Review: The later levels of this game might really clinically give you marble mania.
When Nintendo first announced the Wii's unique control scheme, I'm sure many people instantly had the same idea- ?That will make for a great Monkey Ball game!? It then came as no surprise when one was released right along with the system. This leads me to wonder why Hudson decided to make a game with such a similar premise. Kororinpa: Marble Mania is basically an old-fashioned marble labyrinth game that is a surprisingly fun, albeit somewhat shallow experience.
The game play is a lot like Super Monkey Ball, minus the bananas and, you know? the monkeys. Players will need to balance a marble down a complex path filled with obstacles while collecting gems to open the exit warp. If the marble slips off the path, the player will have to start over again.
Players will need to aim the Wiimote at the TV and twist it like a doorknob, or tilt it forwards or back to move the surface on which the marble is sitting to make it move. It all works very intuitively and takes only a few minutes learn.
Kororinpa's real draw is in the mind-boggling stage design. The first few stages are plain vanilla, offering little more than an example of what the player can expect from the later portions of the game. Stages feature strange obstacles such as giant scissors that will block the marble's path, slick spots that will speed the marble up, but cause it to be harder to control, and magnetic rails that will lift the ball over gaps. Players will also be expected to navigate over curved paths, spheres, and tunnels. The game gets interesting when the paths force players to flip the Wii-mote upside down or sideways. Unfortunately, it is at these points when the controls start to fall apart. I found navigating the marble rather difficult when the Wii-mote was being held upside down. Perhaps this was because it was unable to interact with the sensors. Regardless, the game works far better right side up.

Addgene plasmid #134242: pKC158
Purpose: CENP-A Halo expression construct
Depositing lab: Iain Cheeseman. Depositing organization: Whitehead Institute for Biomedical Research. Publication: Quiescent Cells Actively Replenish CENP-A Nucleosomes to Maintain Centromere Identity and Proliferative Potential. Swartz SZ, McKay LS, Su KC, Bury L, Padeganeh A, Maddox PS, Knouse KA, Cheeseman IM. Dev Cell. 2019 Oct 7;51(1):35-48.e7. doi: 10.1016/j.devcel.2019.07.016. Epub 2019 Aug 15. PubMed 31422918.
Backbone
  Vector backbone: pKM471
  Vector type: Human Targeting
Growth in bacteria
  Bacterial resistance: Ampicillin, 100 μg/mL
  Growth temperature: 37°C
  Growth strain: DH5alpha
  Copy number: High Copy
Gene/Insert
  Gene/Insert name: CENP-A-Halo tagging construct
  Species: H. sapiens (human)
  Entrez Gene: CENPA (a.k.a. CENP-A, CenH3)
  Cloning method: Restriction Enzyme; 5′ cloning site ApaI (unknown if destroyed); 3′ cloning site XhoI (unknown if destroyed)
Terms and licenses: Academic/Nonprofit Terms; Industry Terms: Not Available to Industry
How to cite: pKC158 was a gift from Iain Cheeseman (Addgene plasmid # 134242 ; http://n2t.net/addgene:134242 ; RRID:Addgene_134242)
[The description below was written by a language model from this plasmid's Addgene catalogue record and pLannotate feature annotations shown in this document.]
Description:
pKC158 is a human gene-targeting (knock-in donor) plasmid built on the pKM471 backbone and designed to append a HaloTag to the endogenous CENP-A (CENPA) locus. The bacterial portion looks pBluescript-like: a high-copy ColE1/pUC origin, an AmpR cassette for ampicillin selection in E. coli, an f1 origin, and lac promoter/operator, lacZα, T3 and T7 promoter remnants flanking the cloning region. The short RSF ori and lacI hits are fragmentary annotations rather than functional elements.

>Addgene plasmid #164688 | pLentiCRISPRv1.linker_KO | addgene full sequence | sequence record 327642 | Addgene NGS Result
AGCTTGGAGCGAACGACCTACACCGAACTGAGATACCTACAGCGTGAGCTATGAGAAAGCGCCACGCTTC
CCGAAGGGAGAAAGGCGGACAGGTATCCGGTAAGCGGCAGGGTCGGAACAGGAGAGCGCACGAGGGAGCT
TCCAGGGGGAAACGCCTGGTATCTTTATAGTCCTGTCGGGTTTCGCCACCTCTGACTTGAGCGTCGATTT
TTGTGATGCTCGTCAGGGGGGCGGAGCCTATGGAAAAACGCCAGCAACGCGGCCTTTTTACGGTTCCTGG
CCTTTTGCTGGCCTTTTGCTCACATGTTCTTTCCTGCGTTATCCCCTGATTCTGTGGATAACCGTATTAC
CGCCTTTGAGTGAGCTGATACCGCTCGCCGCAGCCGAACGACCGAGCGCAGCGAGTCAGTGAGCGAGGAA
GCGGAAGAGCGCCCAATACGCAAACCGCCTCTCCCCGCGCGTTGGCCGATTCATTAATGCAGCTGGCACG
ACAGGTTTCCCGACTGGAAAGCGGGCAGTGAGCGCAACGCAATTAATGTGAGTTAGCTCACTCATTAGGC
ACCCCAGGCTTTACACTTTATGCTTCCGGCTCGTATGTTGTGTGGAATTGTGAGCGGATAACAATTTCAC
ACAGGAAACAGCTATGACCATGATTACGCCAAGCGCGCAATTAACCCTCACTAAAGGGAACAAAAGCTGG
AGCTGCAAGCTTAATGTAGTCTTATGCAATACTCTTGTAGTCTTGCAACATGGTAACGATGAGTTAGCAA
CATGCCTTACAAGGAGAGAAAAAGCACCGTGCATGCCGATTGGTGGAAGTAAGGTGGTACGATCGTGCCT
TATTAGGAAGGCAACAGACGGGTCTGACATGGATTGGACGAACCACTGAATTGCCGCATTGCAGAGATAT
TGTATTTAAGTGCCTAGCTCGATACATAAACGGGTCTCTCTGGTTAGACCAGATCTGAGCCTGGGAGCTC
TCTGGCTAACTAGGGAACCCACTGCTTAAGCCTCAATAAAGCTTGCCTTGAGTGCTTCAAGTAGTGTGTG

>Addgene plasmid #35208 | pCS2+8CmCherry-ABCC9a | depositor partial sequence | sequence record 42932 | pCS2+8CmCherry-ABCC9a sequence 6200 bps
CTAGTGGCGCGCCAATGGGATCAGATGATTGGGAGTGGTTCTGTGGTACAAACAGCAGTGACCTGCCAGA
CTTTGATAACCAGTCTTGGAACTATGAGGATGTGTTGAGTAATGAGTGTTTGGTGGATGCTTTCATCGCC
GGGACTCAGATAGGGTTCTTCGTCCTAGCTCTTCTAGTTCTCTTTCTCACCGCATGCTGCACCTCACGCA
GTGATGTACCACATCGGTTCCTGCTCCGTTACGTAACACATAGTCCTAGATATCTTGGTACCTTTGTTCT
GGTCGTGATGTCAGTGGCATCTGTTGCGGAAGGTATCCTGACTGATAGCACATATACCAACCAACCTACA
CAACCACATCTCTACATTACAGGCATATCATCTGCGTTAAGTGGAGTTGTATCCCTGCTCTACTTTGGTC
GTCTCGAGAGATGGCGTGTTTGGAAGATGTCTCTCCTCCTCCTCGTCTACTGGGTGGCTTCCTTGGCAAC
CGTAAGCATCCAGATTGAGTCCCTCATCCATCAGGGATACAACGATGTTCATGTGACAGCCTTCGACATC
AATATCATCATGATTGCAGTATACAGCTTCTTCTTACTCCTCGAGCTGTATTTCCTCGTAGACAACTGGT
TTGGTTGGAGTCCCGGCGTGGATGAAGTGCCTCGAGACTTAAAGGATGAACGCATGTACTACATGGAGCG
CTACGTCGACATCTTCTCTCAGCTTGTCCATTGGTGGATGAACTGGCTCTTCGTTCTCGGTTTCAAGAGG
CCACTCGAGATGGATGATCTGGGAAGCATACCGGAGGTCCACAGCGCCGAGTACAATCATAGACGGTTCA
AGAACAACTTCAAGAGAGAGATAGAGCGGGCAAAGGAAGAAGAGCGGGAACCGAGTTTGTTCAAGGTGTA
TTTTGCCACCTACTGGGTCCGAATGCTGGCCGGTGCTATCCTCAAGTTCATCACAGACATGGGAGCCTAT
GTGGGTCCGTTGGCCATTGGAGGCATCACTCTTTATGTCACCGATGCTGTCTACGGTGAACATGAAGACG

Besides being timed, players need to find a series of orange gems scattered through every maze to open the stage's exit. The game gives awards for record-breaking times. These awards are usually different marbles that have various advantages or disadvantages. For instance, one of the marbles is shaped like a football (one of those pigskins to you folks from outside the States). Obviously the ball's oblong shape makes it complicated to move around the world. You can unlock new stages by finding special green gems in each level.
The biggest problem with the game is its short length. The game has roughly 40 stages plus mirrored versions of those stages? and that's it. Sure there's a multiplayer mode, but it's nothing more than a glorified 2-player race through all the unlocked tracks. Otherwise, there just isn't a lot to bring players back once after the game's initial fun.
Visually the game is passable. The game doesn't look awful, but it won't win any awards for best looking game on the Wii. Really, it looks about the same as some of the early generation GameCube games. It's not distracting, but not great either. Also, the game does not run in progressive scan.
The audio is about as bland as it gets. I liked the almost too relaxing menu music. As for the levels, be prepared to hear the same song over and over and over. Every 10 or so stages share the same song, which means those songs will grow old very fast.